The weather can have a huge impact on any construction project at any time of the year, resulting in significant delays and additional costs in carrying out works. For the purposes of this blog, we have considered the position under the most commonly used building contract, JCT.
Extensions of time
A contractor can claim for an extension of time where ‘exceptionally adverse weather conditions’ are encountered. What does ‘exceptional’ mean? Whilst the term is not defined, exceptionally adverse weather conditions are those which significantly exceed the long-term average for that time of year and in the location of the project. Ultimately, whether the conditions encountered are exceptional is at the discretion of the party assessing the extension of time claim. It should also be noted that the effect of the weather is to be assessed at the time the work is carried out and not when it was programmed to be carried out.
Loss & expense
However, whilst the contractor may be awarded an extension of time, the contractor will not be entitled to any loss & expense incurred as a result of ‘exceptionally adverse weather conditions’ (e.g. in repairing damaged works). Although, all risks insurance, which is obliged to be maintained for the project, should cover such damage (subject to the terms of the policy e.g. an excess being applied).
An interesting scenario may arise though where an employer has caused delay to the works which results in the contractor having to undertake the works in weather conditions materially different to those conditions anticipated at the time the contract was entered into (e.g. works being carried out in winter and not summer). In this situation, the contractor is entitled to claim for an extension of time and loss & expense where the weather affects the works.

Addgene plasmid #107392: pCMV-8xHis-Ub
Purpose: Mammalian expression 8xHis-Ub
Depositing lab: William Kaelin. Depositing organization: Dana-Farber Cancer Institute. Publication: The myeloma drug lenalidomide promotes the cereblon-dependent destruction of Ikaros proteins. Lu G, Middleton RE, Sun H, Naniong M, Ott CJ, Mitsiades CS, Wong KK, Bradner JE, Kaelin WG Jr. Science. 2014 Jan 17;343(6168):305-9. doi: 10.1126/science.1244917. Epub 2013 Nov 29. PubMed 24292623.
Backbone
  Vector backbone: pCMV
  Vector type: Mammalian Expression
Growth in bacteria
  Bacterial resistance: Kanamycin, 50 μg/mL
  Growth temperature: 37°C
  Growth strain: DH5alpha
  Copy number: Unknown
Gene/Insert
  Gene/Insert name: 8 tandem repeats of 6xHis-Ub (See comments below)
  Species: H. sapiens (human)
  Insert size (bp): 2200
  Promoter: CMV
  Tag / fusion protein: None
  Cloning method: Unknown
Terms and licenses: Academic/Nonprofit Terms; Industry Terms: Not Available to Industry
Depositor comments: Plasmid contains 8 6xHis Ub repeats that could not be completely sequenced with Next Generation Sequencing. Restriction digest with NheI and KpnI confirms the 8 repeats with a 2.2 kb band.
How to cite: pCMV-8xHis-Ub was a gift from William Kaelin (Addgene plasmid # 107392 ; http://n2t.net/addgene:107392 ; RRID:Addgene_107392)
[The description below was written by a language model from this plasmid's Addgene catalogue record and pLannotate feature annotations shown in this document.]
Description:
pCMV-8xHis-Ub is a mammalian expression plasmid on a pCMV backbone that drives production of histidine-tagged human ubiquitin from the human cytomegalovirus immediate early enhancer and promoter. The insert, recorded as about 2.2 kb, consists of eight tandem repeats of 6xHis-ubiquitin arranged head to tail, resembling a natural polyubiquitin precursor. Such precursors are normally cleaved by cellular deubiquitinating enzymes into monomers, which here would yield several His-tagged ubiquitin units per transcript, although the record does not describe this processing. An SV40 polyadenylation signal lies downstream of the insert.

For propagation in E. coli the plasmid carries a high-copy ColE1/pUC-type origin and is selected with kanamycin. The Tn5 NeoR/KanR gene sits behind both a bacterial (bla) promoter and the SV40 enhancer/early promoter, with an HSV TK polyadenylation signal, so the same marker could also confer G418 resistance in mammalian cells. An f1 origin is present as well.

There are a number of ways to increase the chance of a successful claim for an extension of time for exceptionally adverse weather. Firstly, for any project, records should be taken of the following:
- daily rainfall, max/min temperatures, wind speeds, etc.;
- how the works have been affected by the weather; and
- what steps were taken (if any) to mitigate the effects of the weather (together with names of personnel involved).
Secondly, where a delay has occurred (or it becomes reasonably apparent that a delay will occur) because of ‘exceptionally adverse weather conditions’ then the contractor must give written notice to the employer of the circumstances of the delay. Records of the ‘adverse weather conditions’ will provide the necessary evidence. Also, very importantly, adhere to any deadlines in which to give notice as this will ensure any claim is not time-barred.
To help contractors plan for adverse weather conditions, the Met Office has recently launched a new service called Location Based Reports. These reports allow contractors to get weather reports specific to their site location rather than the nearest weather station. So, as the weather reports would be more accurate, it could give contractors greater ability to identify potential downtime, create contingency plans and negotiate building contracts.
For more information, email email@example.com.